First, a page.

Tidal power

Tidal Lagoon Power (TLP) received backing yesterday for a pilot lagoon project in Swansea.  The tides are predictable and the source of an estimated 10GW of currently untapped energy around the UK coastline.[1]  However, environmentalists fear for the fish and bird population as the effects of powerful turbines on marine life are still the subject of hot debate in the offshore wind industry.[2]  There is also some concern about the provenance of the rock to be used in building the breakwater, a warning that the steel embedded in the Portland cement may corrode after 60 years and worries about the manufacturing process which is said to be responsible for 7% of all industrial CO2 emissions.[3]

On balance, though, the pluses are widely agreed to outweigh the minuses: the development will create 2,000 jobs, generate enough energy to power 150,000 homes and contribute to the regeneration of Swansea.[4]  It is popular with the local community, does not rely on storage to overcome intermittency problems and could see the launch of a sector in which the UK has a real chance of achieving global supremacy: the tidal resources that pound its shores account for 8% of the world’s estimated total and half of Europe’s capacity.

Tidal power is indeed in its infancy.  Many have recognised its potential but its development has been tentative and concentrated in Europe where 50% of tidal energy companies are headquartered.[5]  Even so, Europe’s total operational tidal capacity was a modest 253MW in 2016 [6] compared with 142GW for wind. [7]

Harnessing tidal power involves building breakwaters and using the kinetic energy of ocean tides to power hydro-electric turbines.  Neither breakwaters nor turbines are new and their construction should hold little fear for the project managers.  On the positive side, that means lower risk of going over-budget from technical glitches.  On the negative side, it means a slimmer chance of falling costs as facilities gain critical mass.  Construction is expensive and the £1.3bn price tag for the lagoon, though amortised over 120 years, is still expected to result in a generated energy cost that equals or even exceeds the £92.50/MWh that has so angered critics of the Hinkley Point C nuclear project.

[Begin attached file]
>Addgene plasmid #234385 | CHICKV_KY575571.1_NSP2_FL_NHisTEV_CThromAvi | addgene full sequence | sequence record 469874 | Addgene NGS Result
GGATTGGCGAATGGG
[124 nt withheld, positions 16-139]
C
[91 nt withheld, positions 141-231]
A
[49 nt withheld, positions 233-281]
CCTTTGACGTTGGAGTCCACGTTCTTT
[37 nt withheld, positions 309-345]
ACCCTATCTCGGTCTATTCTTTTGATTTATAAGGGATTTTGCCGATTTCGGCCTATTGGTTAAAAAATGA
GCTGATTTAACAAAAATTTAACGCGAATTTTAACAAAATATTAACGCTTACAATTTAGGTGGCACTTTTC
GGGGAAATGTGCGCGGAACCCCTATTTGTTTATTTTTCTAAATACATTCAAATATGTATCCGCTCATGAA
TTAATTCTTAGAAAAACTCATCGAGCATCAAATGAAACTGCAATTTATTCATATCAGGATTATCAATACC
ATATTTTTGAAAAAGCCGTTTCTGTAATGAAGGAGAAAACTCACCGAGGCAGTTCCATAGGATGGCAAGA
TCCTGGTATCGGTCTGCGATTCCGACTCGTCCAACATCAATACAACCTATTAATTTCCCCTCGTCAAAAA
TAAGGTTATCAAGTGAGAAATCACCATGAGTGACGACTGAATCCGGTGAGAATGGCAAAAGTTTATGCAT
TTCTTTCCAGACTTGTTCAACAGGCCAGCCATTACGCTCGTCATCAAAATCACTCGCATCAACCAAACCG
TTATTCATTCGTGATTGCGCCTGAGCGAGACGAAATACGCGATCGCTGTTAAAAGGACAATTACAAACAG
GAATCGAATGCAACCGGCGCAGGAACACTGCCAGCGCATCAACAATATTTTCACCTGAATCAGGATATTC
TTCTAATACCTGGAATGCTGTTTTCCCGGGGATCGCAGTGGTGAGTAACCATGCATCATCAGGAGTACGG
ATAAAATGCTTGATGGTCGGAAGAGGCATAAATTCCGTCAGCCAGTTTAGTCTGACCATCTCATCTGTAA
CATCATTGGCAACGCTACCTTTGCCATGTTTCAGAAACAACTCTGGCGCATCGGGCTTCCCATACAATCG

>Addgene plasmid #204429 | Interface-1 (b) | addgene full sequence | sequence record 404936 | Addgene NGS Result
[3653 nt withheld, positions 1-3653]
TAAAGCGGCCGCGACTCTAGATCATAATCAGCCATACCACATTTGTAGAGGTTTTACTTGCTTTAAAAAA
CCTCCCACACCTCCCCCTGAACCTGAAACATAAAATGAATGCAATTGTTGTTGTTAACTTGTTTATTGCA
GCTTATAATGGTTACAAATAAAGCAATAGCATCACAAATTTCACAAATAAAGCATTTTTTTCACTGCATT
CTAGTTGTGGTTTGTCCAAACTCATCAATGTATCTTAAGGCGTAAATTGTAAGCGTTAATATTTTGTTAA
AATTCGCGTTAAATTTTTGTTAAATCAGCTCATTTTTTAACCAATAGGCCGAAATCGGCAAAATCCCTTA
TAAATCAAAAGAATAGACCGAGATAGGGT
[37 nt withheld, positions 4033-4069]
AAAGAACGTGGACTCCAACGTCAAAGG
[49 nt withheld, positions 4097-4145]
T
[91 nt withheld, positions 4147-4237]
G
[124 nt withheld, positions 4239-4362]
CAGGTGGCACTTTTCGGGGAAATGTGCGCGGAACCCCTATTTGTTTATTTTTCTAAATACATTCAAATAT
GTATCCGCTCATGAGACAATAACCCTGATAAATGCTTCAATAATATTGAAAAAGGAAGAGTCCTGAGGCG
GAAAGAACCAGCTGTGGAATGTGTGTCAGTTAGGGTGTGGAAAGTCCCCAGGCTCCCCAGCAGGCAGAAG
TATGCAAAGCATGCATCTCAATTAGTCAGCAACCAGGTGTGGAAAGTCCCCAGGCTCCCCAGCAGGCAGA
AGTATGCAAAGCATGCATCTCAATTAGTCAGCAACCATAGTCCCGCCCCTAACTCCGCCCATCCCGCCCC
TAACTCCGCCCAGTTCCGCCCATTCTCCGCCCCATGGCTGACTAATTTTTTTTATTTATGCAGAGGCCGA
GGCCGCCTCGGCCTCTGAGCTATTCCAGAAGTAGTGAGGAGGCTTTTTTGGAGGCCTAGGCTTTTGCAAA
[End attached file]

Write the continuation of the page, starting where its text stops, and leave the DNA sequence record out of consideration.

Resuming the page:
TLP has already invested £35m in the Swansea lagoon with help from the Gupta family who have been strengthening their position in UK power generation recently through their companies Liberty House and SIMEC.  The UK Government is being urged to subsidise the completion of the project in order to set the scene for further lagoons which could cover 8-10% of the UK’s total energy requirement.  Energy Secretary Greg Clark, however, described the breakwater and turbine combination as “untried technology” and said that he would respond once he had considered the recommendations of the review, conducted by Charles Hendry, a former Energy Minister.